Permission To Prosper, Sir?

Written by Michael Cummings on May 22, 2019

One of the more infuriating aspects of government overreach surrounds anti-trust laws and regulations.

From Investopedia:

Antitrust laws also referred to as competition laws, are statutes developed by the U.S. government to protect consumers from predatory business practices. They ensure that fair competition exists in an open-market economy.

That doesn’t sound wrong, does it? Everyone wants fair competition. Putting aside the fact that we haven’t had a truly open-market economy since right after the Civil War, in our current business environment we at least act like there is capitalism in America.


T-Mobile US Inc. and Sprint Corp. jumped as Federal Communications Commission Chairman Ajit Pai said he’ll recommend his agency approve the companies’ $26.5 billion merger, turning attention to whether the deal also will win a needed clearance from antitrust regulators.

Approval from the Justice Department antitrust division “seems likely” since it never has diverged from the FCC on a merger, said Paul Gallant, a Washington-based analyst for Cowen & Co. It’s now “almost assured” the deal will win FCC approval, Gallant said in a note.

The deal announced last year to combine the third- and fourth-largest U.S. wireless service providers needs approval from both authorities to succeed. The companies told the FCC they would sell Sprint’s Boost prepaid brand, build an advanced 5G network over three years, and pledge not to raise prices while the network is being constructed.

Don’t get me wrong. Most signs point to Ajit Pai being a pro-business FCC Chairman, and it’s a good thing he’s “approving” the merger of the two telecom giants. But what drives me nuts is this need for these two companies to get permission in the first place.

Organizations merge and one company buys another for a number of reasons like swallowing up the competition, preparing for additional growth, taking advantage of a market or technology they don’t currently have, etc. Whatever the reason a merger or acquisition is, in the eyes of management, the best use of resources and the most efficient way to produce growth and profit. If it weren’t better for both companies to become one, they wouldn’t do it.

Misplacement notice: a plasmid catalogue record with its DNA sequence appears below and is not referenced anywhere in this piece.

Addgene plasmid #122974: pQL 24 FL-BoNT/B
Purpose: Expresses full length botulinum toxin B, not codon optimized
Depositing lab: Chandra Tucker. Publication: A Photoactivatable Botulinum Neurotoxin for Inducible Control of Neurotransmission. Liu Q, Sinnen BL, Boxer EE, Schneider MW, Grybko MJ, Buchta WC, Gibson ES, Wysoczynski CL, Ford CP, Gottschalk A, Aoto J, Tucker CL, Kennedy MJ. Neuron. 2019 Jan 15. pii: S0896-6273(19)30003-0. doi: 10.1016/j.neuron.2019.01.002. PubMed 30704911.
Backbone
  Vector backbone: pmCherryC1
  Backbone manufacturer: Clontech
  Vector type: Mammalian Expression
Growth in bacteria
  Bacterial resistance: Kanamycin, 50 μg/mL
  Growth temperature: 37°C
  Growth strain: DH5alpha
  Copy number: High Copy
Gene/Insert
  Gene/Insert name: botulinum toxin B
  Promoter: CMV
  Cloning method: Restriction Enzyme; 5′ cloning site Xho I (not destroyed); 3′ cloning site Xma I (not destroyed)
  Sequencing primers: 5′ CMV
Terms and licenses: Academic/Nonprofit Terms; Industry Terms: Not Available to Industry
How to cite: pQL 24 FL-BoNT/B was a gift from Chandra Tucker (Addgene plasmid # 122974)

So why do we care what the government says about our own business? They get the revenue from taxing the sale of the business in its various forms and, in all likelihood, the government will make more money on tax revenue resulting from a larger and more efficiently-run organization.

I get it that certain technologies like ISPs (internet service providers) and telecoms are becoming utilities like power companies, but that doesn’t mean we operate “by government leave.” The government knows the least about successfully running a business except how much to tax and regulate it.

Leave us alone, government. Let us do our thing.

Michael Cummings
Michael A. Cummings has a Bachelors in Business Management from St. John's University in Collegeville, MN, and a Masters in Rhetoric & Composition from Northern Arizona University. He has worked as a department store Loss Prevention Officer, bank auditor, textbook store manager, Chinese food delivery man, and technology salesman. Cummings wrote position pieces for the 2010 Trevor Drown for US Senate (AR) and 2012 Joe Coors for Congress (CO) campaigns.